Earlier this month, a downtown Buffalo clinic began administering a treatment for Human Immunodeficiency Virus that replaces a daily diet of pills with a monthly pair of injections. Cabenuva's path to approval by the Food and Drug Administration earlier this year passed through Buffalo.
Cabenuva combines Cabotegravir and Rilpivirine. The HIV treatment gained the approval of the FDA in January 2021. Evergreen Health, located in downtown Buffalo, announced May 4 it had begun using the treatment on a handful of patients.
“This medication is definitely not for everybody. The patient has to be already controlled in HIV with conventionally available oral medication,” said Dr. Alyssa Shon, a physician at Evergreen Health who conducted clinical trials of Cabenuva through the University at Buffalo’s Jacobs School of Medicine and Biomedical Sciences. “They have to be already suppressed, meaning that their viral load has to be less than 50 (viral copies per milliliter of blood) on currently available medications. And they cannot have any resistance to any of the components of this drug.”
Prior to the FDA’s approval, patients in the trial had started the medication to ensure they would not have an allergic reaction or any other adverse responses to the treatment. The medications, according to Dr. Shon, were tolerated very well.
Qualified patients must first take a pill-based lead-in for 28 days before transitioning to injections. Recipients get two per monthly visit, in the gluteal section. Those interested in switching to the shots may do so because of pill fatigue, Dr. Shon suggested, but also because some do feel a stigma of living with HIV.
“Some of my patients have told me they hide their pill bottles, in fear of people looking at their medication bottles and knowing they have HIV,” she said. “And also, this kind of eliminates that process because they wouldn't be having any pills at home. They will be coming into the doctor's office, places like Evergreen and get their monthly injections. And then, they wouldn't have any pills to take for HIV at home.”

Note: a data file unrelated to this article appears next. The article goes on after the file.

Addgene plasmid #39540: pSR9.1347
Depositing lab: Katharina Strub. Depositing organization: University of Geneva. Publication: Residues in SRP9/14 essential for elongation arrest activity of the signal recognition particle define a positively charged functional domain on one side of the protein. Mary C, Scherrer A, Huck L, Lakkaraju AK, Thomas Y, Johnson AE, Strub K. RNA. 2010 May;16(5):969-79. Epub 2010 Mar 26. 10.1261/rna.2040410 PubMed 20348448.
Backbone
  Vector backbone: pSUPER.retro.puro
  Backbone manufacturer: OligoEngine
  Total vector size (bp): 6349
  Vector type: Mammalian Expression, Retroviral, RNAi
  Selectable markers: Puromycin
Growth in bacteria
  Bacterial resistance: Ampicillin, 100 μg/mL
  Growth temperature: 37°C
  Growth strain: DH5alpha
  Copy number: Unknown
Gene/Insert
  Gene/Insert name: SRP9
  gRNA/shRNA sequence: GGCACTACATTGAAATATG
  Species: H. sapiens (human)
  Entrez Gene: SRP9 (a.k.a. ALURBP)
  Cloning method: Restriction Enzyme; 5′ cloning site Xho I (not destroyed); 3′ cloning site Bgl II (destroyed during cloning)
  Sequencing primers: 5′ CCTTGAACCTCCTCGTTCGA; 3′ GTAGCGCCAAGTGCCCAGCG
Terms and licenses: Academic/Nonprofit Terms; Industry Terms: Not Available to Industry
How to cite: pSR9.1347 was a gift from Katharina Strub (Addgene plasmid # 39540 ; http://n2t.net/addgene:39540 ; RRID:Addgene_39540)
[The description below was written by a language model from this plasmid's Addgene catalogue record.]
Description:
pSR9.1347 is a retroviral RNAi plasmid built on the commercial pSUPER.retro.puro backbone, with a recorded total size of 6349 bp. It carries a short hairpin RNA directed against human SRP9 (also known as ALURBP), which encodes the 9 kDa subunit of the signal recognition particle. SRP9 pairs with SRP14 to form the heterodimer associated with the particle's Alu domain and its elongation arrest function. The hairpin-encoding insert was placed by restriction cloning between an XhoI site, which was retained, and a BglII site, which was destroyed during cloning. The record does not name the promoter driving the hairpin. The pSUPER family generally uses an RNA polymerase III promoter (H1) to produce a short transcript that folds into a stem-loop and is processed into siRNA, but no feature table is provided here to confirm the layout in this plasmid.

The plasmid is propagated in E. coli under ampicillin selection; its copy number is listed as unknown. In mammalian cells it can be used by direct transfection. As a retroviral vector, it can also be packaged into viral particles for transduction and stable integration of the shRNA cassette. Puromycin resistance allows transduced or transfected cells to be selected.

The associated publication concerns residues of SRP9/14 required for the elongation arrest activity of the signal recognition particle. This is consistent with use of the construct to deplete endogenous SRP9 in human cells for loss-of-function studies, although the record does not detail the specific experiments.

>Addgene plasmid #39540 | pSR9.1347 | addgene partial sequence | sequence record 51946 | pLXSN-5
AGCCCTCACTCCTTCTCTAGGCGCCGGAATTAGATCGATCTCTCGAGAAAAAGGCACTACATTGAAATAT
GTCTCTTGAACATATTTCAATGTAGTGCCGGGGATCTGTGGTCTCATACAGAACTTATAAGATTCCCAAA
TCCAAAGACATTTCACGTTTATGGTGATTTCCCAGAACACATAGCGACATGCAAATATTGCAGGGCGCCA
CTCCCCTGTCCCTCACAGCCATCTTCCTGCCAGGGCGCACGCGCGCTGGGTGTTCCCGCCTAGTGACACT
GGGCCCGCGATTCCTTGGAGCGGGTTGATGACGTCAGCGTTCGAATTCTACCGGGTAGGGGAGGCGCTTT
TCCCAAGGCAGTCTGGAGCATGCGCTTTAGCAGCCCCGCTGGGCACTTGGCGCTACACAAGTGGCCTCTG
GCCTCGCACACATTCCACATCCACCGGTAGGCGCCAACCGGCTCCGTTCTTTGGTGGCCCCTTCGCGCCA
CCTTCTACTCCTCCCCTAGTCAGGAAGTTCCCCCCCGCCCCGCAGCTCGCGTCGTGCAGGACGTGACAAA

Evergreen Health, according to its 2020 numbers, provides care to an estimated 1,600 people living with HIV/AIDS. New York State has not yet released its 2020 statistics, but as of 2019 an estimated 3,400 people lived their diagnosis.
Erie County's new HIV cases, year to year, have generally gone down since 2015, when 120 cases were identified. But 2019's 75 new cases were up from 46 in 2018. What concerns health officials now is an upward trend in sexually transmitted diseases during the COVID-19 pandemic. The concern, according to Erie County Health Commissioner Dr. Gale Burstein, is the possibility of more infections than what are recorded.
“I think the problem with with the pandemic is that less people sought preventive care. We saw a decrease in in chlamydia cases. And we think it's not because there was less chlamydia. We think that people weren't going out and getting tested,” Dr. Burstein said. “It will be interesting to see the number of new HIV infections that are diagnosed in 2020 because, you know, you can't have a positive test unless you get a test in the first place.”
Long gone are the days, as in the 1980s, when an HIV-positive diagnosis was looked upon as a death sentence. The virus is now treatable and many living with HIV, through consistent treatment, are able to enjoy long, healthy, productive lives. Pre-exposure and post-exposure prophylaxes are available and function to keep patients "virally suppressed," meaning the virus is undetectable. Such treatments may also prevent the virus from being transmitted to another person.
Erie County provides HIV testing and wraparound services, including guidance toward clinics where individuals may receive direct treatment. Evergreen Health provides preventive prophylaxes.
There remain hurdles to making Cabenuva a more widely used option. It may only be administered by a specialty pharmacy or clinic. The patient cannot take it home and self-inject. And that's just one of the holdups.
“Since the approval process in January, there was always some lag in in terms of getting patients on these drugs, because the insurance companies had to review whether they will put this medication into their formulary,” Dr. Shon said.